Verb (n): a word used to describe an action, state, or occurrence … such as hear, become, happen.
A year ago this week, I entered the Seattle airport to head for home with one word on my tongue: “Uh-oh.” I confess I had been largely oblivious to what was happening, although the state of Washington was then being referred to as the “epicenter.” I had just spent a few wonderful days with my son Stephen who had moved there to pursue the dream of doing so. We were all just learning about the pandemic; it was so early in our understanding that we had yet to call it that. But we would soon enough.
There were very few people in the airport. The plane was almost empty. I eavesdropped on stragglers’ conversations as they talked about their semesters being canceled and what it would be like to work from home. It was all expected to last a few weeks. We didn’t know then what we could not have predicted. And here we are.
There are those who have written off this past year, those who have understandably bemoaned feeling at a standstill in their beautiful lives. But when I consider the events of the past twelve months, I see action. Verbs. Life and living – different perhaps than what I had known – but not diminished. Here’s what I mean.
As life slowed, I savored things like music and seasons and the way the light shifts and changes at the beginning of each new day, like a Polaroid picture coming into full view.
Finding it difficult if not impossible to read entire books, I turned instead to poetry, reading especially the work of nature poets, inviting words to pour over and nourish me like a summer rain. And then I took the poem’s echo with me into the woods where I watched trees bud and blossom. I marveled at the way the leaves unfurled and then, as time passed, how they changed to gold, orange and red. I picked up some and pressed them into unread books to preserve their beauty. As the days shortened and the air grew cold, I watched the naked branches, covered in snow, imitate Narnia in all its splendor. The awareness alone was astonishing.
I sat for endless hours in chairs teaching and grading, which to be honest felt counterintuitive much of the time. And so, I invited opportunities that would allow me to be a consequential stranger in the world. This led me to reunite with past loves like the library, which is now one of the places I get to work, serving people in all their gorgeous three-dimensionality.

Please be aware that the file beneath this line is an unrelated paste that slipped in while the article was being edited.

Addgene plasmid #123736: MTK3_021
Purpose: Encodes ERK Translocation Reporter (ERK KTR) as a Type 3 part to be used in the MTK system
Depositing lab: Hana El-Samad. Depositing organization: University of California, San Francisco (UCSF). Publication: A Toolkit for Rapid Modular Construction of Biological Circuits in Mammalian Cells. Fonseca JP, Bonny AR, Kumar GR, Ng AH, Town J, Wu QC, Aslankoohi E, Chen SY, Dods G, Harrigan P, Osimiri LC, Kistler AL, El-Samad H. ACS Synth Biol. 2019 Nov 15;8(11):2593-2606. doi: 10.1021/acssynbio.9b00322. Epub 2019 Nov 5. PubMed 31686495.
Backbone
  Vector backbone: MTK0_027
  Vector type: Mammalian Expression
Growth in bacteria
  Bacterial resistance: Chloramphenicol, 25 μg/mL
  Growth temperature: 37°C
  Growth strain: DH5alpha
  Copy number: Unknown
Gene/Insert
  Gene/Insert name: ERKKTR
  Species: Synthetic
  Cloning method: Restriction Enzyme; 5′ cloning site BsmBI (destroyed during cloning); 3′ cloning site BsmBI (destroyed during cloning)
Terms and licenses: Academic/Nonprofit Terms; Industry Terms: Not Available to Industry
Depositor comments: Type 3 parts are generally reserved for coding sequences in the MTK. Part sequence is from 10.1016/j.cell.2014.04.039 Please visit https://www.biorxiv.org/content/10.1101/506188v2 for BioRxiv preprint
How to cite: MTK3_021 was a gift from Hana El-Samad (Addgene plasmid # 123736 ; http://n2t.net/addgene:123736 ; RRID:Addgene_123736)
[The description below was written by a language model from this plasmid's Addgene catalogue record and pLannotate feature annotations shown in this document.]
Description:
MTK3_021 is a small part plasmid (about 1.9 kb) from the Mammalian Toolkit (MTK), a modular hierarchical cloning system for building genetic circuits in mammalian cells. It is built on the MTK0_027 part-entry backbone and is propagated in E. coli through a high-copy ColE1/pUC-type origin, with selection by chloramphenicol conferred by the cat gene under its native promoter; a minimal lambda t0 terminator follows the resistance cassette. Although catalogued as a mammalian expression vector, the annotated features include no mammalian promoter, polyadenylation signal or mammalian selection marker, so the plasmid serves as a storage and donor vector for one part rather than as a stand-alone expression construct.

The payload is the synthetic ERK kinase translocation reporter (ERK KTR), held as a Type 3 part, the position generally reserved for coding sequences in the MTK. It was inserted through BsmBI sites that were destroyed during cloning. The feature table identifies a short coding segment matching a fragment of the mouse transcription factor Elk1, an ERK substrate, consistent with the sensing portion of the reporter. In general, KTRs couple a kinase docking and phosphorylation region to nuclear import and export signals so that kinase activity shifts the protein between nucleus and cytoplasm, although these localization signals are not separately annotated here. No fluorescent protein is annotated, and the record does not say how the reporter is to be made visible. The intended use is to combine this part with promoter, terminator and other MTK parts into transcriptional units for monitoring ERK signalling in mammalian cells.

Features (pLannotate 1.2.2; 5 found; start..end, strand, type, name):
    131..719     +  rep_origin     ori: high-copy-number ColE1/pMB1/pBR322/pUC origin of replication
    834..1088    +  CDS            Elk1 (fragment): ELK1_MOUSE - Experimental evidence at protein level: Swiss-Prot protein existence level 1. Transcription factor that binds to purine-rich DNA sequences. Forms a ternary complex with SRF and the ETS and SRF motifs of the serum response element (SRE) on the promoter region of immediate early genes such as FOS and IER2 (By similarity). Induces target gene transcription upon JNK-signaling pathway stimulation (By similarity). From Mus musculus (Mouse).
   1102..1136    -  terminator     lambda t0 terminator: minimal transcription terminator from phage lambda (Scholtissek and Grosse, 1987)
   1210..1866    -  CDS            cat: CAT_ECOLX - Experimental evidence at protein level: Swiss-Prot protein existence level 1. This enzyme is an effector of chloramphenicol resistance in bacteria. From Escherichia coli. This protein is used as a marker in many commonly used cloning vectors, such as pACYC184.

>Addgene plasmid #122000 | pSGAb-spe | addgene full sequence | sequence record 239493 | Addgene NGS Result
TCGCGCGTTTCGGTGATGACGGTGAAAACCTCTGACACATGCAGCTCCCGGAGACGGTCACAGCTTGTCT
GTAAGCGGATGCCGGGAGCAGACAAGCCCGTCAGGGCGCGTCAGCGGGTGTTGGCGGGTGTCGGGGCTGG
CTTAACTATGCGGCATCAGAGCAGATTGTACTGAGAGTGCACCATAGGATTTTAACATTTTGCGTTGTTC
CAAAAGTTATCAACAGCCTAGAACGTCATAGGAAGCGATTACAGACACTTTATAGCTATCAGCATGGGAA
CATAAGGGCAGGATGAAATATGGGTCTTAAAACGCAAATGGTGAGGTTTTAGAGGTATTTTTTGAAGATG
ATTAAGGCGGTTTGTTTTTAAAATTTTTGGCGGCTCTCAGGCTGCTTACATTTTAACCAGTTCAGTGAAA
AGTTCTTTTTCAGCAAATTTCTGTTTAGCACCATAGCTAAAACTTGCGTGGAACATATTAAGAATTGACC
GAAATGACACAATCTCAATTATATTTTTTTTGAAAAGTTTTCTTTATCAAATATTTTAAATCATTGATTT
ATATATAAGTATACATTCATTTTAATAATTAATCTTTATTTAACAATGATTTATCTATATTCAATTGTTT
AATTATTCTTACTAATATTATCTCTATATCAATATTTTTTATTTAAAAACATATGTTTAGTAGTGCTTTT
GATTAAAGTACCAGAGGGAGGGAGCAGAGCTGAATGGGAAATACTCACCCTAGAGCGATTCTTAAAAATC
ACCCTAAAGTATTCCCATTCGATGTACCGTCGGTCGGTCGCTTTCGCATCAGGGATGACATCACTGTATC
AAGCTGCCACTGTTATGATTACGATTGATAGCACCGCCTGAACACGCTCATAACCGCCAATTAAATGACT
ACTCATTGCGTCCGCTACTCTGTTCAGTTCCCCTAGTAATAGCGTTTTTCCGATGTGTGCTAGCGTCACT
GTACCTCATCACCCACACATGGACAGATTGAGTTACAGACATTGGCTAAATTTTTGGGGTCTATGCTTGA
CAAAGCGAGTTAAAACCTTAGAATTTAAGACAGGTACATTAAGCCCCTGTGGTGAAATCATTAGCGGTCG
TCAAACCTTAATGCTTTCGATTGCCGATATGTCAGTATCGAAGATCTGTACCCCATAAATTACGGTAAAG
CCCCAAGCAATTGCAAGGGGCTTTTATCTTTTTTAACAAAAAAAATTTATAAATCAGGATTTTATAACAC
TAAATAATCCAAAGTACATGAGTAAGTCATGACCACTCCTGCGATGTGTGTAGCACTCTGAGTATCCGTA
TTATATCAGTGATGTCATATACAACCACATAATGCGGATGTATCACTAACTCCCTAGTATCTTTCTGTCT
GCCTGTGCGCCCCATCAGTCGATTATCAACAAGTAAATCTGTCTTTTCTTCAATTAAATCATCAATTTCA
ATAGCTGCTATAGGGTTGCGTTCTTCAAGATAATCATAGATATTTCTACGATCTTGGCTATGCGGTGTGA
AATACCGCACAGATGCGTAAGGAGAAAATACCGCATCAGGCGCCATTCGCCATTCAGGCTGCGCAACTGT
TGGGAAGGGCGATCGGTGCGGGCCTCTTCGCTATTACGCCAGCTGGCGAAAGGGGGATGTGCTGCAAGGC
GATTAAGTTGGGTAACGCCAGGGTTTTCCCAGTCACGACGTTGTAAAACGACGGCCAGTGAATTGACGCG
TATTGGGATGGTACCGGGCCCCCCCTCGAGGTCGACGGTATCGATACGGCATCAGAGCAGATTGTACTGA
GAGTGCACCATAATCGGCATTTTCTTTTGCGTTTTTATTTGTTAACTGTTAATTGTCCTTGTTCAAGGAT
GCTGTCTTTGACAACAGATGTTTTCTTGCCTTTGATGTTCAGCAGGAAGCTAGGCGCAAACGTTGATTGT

I marched with those who have been marginalized and stood listening, candle in hand, to the trials of the oppressed. I chanted, “Black Lives Matter!” and balked against rebuffs. I vowed to learn and listen and grow and call out those who too often speak out of ignorance and prejudice instead of love.
I mourned and grieved and celebrated and cried. I said goodbye to family members and close friends, I clung to both the memories and faith required to carry me through. I cling still.
I am not healed, and neither are we. But in the midst of so much loss, what I see when I look at this past year in retrospect is not the negative self-fulling prophecy of “uh-oh.” What I see is life burning brightly.
Collectively, we may be bruised, but we are not broken. If we take the time to identify the verbs, they tell us, perhaps surprisingly, there was life in it all along. And if we are both fortunate and aware, there is the deep and abiding promise that there is so much more waiting for us in the time to come.
Eileen Button teaches at Mott Community College and serves patrons at the Genesee District Library. She can be reached at button. email@example.com.